Self-Licking Habits In Dogs – Acral Lick Dermatitis
My dog, jake, frequently licks the elbow of his right foreleg. It doesn't appear to be damaged. Why would he do this?
This is a fairly common habit in older dogs that may also be overweight. As pets age and arthritis and obesity make them less mobile, they spend more and more time grooming themselves – an activity that requires less energy. Often they concentrate on a very specific area (in this case the elbow), and often there is no apparent reason why this area was chosen. Some possible causes of the licking behavior include, trauma, itching, peripheral nerve irritation, boredom, allergies, skin infection, arthritis or other joint problems. Boredom, confinement, loneliness and separation anxiety have also been implicated. The danger is that if this habit becomes obsessive, a condition known as Acral lick dermatitis can occur. Acral lick dermatitis is also called lick dermatitis or granuloma of dogs. As the dog continuously licks the area, hair is lost, the area becomes firm and raised and superficial staphylococcal infections often set in. With time the skin of the area thickens and either gains or looses pigment. The resulting wound is called a granuloma. The center of these lesions may become ulcerated. These wounds are often unsightly but never life-threatening.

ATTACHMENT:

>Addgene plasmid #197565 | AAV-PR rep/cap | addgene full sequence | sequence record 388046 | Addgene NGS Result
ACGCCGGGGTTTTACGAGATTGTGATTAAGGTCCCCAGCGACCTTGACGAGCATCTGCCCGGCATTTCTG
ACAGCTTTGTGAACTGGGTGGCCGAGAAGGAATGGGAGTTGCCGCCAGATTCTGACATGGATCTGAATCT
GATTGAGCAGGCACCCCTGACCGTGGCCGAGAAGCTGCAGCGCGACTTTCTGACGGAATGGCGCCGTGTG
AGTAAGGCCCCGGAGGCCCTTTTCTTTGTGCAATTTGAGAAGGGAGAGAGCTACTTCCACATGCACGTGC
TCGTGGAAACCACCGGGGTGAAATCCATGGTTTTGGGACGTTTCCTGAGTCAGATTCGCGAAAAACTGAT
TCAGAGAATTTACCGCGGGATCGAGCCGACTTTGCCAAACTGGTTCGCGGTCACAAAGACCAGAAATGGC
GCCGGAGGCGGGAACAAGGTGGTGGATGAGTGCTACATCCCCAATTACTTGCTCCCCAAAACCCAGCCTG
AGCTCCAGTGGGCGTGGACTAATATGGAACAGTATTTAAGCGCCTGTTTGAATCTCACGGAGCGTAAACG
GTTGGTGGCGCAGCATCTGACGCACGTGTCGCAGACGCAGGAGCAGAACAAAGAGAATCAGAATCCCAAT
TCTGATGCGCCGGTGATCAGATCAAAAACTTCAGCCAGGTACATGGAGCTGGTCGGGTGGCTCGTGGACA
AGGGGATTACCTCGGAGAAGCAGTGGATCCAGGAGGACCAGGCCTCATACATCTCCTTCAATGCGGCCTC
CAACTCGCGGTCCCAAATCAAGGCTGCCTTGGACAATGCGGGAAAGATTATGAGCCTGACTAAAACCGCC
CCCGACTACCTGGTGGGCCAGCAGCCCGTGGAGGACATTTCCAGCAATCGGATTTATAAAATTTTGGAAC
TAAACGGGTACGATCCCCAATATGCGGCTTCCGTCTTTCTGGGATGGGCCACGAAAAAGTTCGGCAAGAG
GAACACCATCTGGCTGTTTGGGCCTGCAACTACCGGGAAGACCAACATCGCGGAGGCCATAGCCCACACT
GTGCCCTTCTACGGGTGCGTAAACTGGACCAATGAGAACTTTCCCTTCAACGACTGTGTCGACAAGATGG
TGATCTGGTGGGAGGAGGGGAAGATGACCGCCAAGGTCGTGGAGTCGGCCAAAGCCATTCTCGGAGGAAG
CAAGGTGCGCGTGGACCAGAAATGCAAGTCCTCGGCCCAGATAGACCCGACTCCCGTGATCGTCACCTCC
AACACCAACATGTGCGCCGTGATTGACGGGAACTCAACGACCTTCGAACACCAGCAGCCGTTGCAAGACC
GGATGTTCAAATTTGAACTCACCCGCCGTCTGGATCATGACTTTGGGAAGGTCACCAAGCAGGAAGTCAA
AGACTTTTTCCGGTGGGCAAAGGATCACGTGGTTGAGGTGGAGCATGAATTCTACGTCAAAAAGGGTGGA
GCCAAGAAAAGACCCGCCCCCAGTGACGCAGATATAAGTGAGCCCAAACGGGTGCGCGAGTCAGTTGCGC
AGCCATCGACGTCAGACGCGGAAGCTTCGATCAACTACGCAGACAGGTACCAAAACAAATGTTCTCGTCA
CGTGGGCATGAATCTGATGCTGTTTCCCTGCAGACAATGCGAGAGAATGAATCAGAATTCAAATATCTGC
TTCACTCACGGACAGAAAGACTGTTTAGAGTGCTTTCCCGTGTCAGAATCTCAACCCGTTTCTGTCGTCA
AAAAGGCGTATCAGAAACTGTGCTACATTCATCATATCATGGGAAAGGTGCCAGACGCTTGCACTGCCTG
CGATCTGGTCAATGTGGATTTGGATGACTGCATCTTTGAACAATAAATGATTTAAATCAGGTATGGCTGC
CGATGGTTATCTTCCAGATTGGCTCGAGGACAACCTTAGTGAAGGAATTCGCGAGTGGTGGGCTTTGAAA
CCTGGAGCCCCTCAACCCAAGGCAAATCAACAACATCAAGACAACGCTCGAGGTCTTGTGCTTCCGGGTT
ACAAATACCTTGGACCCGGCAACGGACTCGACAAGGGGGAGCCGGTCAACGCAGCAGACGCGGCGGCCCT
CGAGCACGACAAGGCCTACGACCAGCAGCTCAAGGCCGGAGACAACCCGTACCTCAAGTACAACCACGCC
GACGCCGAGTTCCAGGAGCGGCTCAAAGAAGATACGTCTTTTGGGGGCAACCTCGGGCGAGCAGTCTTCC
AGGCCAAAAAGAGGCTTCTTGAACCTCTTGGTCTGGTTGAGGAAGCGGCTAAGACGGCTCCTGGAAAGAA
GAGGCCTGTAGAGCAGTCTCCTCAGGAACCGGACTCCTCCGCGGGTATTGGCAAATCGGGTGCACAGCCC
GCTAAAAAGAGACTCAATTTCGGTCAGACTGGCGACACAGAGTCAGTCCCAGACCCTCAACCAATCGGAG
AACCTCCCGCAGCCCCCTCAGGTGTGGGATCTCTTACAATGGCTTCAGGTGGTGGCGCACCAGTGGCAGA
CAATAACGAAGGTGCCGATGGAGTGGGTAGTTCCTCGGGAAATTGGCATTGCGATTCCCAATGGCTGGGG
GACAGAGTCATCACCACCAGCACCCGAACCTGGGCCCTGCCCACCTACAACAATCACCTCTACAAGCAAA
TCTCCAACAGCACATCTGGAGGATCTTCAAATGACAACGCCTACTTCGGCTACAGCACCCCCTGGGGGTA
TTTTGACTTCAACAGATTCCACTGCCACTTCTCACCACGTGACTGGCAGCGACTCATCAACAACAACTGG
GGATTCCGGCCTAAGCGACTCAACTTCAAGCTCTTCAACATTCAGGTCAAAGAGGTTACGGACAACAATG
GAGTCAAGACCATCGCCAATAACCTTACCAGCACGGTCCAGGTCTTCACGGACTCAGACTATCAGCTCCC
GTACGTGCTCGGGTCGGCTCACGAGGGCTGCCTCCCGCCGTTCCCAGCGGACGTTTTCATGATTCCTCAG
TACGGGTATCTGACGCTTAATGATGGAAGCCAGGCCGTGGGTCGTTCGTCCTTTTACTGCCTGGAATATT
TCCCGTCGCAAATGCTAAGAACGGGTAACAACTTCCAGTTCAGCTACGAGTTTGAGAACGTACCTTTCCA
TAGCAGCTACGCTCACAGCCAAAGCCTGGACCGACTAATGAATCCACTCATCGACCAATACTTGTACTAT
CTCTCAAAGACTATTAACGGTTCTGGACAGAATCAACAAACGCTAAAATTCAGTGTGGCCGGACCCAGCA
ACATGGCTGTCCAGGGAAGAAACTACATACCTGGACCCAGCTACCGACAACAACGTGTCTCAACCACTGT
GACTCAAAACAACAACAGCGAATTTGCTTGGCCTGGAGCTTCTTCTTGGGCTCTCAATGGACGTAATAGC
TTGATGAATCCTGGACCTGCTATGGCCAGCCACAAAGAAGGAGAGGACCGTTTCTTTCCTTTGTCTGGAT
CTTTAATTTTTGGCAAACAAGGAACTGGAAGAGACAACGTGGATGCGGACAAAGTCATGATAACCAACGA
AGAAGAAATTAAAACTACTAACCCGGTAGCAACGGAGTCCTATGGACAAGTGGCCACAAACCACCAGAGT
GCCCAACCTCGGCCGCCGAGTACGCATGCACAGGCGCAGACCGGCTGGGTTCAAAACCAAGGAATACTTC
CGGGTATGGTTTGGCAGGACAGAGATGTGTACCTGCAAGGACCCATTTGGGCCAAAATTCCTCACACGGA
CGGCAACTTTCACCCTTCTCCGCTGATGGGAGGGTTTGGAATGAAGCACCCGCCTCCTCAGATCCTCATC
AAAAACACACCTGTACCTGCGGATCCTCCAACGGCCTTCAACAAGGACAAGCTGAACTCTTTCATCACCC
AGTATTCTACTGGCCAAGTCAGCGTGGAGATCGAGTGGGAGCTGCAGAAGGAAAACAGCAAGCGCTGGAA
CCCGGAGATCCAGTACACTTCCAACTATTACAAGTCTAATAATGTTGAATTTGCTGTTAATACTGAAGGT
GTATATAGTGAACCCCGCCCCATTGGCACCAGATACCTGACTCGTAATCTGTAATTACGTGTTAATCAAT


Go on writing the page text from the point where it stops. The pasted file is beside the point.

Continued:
The most effective way to eliminate this problem behavior and prevent Acral lick dermatitis is to bandage the area with a light dressing. If your dog manages to remove this, then an Elizabethan collar can allow the skin to heal, although the behavior might resume after removal. The good news is that this condition is generally no more than an unsightly blemish. The bad news is that veterinarians rarely cure it once it becomes a well-established habit. Again, the earlier it is recognized and treated the more hope there is for a permanent cure.